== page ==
The tailbone is a leftover from our prehistoric ancestors who obviously had tails. Unfortunately, this little group of three to five bones at the very bottom of our spine can be a painful customer, especially for women.
Here’s some more information on coccydynia, tailbone pain. At Coastal Spine, we can help with the pain, and in the rare instance where surgery is necessary, we can provide that as well.
What is the coccyx?
The coccyx is a triangular section of bone that makes up the very bottom of our spine. It is located below the sacrum. Like our wisdom teeth, our coccyx is classified as vestigial, meaning it was once a necessary part of our bodies, but it is simply a leftover, a vestige. Another vestigial set of bones is our third set of molars, our wisdom teeth, descending and crowding our now-shorter jaws and teeth arrangements. We simply have the wisdom teeth removed usually during the teenage years.
No such luck with the coccyx. The coccyx consists of three to five different bones connected by fused, or semi-fused, joints and/or disc-like ligaments. Because it is not fully fused, the coccyx can move forward and backward to a limited degree. Although surgery is an option for treatment, it involves a difficult recovery.
Who has coccydynia?
Women are five times more likely to develop tailbone pain than men. Why is this the case? Anatomy:
- Women have a broader pelvic structure, which exposes the coccyx more than in men.
- Women tend to place more weight on the coccyx when they sit, leading to injury.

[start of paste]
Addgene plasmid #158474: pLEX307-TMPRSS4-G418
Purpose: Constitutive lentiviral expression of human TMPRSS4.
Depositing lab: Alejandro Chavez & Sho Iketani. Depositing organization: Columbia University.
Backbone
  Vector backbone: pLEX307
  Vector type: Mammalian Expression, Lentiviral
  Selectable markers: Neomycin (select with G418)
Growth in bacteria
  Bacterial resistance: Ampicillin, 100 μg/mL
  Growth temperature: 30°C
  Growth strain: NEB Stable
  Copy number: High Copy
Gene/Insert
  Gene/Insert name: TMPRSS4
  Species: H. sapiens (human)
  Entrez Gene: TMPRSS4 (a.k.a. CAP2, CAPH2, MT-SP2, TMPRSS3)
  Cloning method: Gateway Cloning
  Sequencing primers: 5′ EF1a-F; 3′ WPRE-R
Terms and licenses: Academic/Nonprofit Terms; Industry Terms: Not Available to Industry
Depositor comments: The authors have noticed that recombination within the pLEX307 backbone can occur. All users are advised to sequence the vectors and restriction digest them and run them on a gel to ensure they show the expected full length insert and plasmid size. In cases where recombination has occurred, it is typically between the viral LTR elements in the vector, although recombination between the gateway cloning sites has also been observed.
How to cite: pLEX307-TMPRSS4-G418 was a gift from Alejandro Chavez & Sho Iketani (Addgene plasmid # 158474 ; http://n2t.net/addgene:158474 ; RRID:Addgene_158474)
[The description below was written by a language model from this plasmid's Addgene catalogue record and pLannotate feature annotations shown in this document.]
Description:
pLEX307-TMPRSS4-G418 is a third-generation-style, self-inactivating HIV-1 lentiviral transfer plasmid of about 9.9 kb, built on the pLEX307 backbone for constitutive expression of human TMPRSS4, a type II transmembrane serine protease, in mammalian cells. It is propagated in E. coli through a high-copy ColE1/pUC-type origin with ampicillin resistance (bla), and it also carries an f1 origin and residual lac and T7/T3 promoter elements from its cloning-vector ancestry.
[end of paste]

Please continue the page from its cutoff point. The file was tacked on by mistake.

- Women often injure the coccyx during childbirth, as the baby moves over the tailbone.
This pain is:
- Localized — It usually is confined to the tailbone and doesn’t radiate outward.
- Involved with sitting — The positioning of the hips when sitting exposes the coccyx. This especially true when sitting on a hard surface.
- Worse when transitioning to standing up — The movement of rising from a seated position or vice versa is usually more painful.
- Associated with sex and bowel movements — The proximity of the coccyx to the genitals and the anus can lead to heightened pain during sex or defecation.
The vast majority of patients (over 90%) with coccydynia find non-surgical treatments effective. These involve using non-steroidal anti-inflammatory medications, applying a cold pack several times daily, using a heating pad for the first few days after injury, modifying activities such as changing to a standing desk at work, and the use of various supportive pillow options.
If the pain continues, treatments can involve corticosteroid injections or surgery to remove the coccyx. Surgery is not difficult, but the recovery is quite painful and enduring.